Sweden: Diplomat who saved Hungarian Jews dies
Per Anger, a former Swedish diplomat who worked with Raoul Wallenberg in shielding thousands of Hungarian Jews from Nazi death camps, has died. He was 88.
Anger, who was awarded honorary Israeli citizenship in 2000, died Sunday night in a Stockholm hospital after a stroke, according to the Swedish Foreign Ministry.
Anger, who was working as first secretary of the Swedish Legation in Budapest when the Germans occupied Hungary in 1944, began issuing temporary "Schuetzpaesse," or protective passports, that identified Jews as Swedes to keep them from being sent to death camps.
He was soon joined by Wallenberg, who extended the practice and is credited with saving some 20,000 Jews from deportation before he was arrested in 1945 by Soviet troops and disappeared at the age of 32.
India: Rivers overflowing after release from dam
Hundreds of villagers fled their homes in the eastern Indian state of Bihar on Tuesday, after officials in neighboring Nepal were forced to open the floodgates of a dam threatened by rising water, officials said.
The Gandhak and Ganges rivers were gushing after water was released from the Balmikinagar Dam, which had been threatened because of dangerously high water levels behind it.
Across South Asia, some 25 million people have been forced from their homes in an enlarged version of what is an annual exodus to escape monsoon flooding. Since June, more than 1,000 people have been killed by rains in Nepal, neighboring areas of India and low-lying Bangladesh.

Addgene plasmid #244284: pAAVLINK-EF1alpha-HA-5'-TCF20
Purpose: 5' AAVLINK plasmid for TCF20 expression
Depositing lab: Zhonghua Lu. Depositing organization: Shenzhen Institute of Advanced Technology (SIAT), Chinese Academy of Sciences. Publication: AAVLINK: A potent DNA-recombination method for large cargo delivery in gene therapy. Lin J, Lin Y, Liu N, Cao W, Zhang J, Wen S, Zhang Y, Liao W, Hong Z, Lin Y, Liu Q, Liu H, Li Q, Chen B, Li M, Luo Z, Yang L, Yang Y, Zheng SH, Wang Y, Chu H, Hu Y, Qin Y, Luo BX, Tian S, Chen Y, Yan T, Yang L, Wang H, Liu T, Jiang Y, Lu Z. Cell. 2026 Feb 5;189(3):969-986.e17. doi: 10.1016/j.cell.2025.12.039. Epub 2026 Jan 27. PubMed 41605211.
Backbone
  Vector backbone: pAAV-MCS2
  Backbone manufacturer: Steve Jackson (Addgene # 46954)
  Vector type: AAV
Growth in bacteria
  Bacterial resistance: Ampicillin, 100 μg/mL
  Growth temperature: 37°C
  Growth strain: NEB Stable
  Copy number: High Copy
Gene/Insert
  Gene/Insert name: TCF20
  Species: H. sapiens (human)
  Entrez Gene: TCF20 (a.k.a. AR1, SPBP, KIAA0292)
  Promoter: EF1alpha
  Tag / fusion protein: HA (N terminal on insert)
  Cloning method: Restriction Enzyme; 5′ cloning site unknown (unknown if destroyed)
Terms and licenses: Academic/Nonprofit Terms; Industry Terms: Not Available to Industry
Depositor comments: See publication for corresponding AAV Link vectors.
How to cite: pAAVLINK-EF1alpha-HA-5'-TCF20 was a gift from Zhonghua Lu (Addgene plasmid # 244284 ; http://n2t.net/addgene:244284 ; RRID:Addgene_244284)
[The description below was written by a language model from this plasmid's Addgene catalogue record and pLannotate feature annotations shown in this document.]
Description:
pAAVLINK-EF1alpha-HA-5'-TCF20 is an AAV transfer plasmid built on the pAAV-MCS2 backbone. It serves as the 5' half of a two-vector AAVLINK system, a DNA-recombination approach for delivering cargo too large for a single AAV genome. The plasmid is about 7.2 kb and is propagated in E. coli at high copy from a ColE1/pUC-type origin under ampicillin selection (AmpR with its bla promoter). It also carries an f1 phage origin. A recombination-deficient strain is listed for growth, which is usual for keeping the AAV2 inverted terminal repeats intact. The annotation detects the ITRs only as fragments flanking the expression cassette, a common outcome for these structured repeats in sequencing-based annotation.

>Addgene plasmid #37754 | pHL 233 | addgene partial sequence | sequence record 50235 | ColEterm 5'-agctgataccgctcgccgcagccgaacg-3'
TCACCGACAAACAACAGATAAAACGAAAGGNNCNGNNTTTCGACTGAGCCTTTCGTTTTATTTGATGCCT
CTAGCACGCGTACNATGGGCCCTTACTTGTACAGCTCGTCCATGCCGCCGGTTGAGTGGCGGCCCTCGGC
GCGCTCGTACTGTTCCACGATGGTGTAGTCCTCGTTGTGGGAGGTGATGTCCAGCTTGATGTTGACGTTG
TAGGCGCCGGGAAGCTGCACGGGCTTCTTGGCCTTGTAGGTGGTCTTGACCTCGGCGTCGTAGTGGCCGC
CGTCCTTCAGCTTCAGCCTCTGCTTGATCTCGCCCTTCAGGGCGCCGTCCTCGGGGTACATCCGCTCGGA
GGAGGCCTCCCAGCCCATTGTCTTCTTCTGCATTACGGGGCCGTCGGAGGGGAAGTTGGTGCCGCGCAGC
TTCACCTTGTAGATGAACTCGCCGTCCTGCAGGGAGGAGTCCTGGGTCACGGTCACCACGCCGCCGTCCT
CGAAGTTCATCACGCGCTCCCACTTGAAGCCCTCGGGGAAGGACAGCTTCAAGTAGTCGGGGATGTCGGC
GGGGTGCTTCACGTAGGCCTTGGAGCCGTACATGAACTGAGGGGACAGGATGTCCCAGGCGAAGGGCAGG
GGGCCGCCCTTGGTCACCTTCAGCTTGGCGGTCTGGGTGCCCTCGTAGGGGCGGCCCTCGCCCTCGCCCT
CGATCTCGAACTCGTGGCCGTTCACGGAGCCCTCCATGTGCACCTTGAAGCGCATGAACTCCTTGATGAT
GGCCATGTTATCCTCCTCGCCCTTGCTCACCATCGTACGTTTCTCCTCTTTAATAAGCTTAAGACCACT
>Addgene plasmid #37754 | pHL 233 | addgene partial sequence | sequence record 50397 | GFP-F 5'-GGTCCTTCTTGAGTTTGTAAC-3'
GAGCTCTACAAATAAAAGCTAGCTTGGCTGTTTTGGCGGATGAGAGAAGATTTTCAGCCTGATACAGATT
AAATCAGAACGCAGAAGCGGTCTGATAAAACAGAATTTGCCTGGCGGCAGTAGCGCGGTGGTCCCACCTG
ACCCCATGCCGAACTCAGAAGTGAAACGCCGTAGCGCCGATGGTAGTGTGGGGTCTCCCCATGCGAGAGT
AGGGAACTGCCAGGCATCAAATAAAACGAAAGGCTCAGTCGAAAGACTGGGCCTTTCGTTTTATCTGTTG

In China, the major city of Wuhan escaped flooding Tuesday as the swollen Yangtze River receded, but towns downstream braced for high water racing toward them. Some 5,000 soldiers and civilians were watching for leaks in dikes near Jiujiang.
Nearly 1,000 people have been reported killed in flooding or landslides since China's rainy season began in June.
Afghanistan: U.N. envoy rules out massacre investigation
The U.N. special envoy to Afghanistan on Tuesday said there would be no U.N.-backed investigation into allegations a U.S. ally killed hundreds of prisoners last year until the government can protect witnesses.
The government "would like to investigate, but I don't think they have the capacity to do so," U.N. special representative Lakhdar Brahimi told reporters in the capital.
"There is no judicial system that we can really expect to face up to a situation like this. There is no proper police to protect people."
Reports that hundreds of captured Taliban fighters suffocated to death after they were crammed into unventilated metal shipping containers began emerging late last year after U.S.-backed troops loyal to warlord Abdul Rashid Dostum captured thousands of Taliban and al-Qaida fighters near the northern city of Kunduz in November.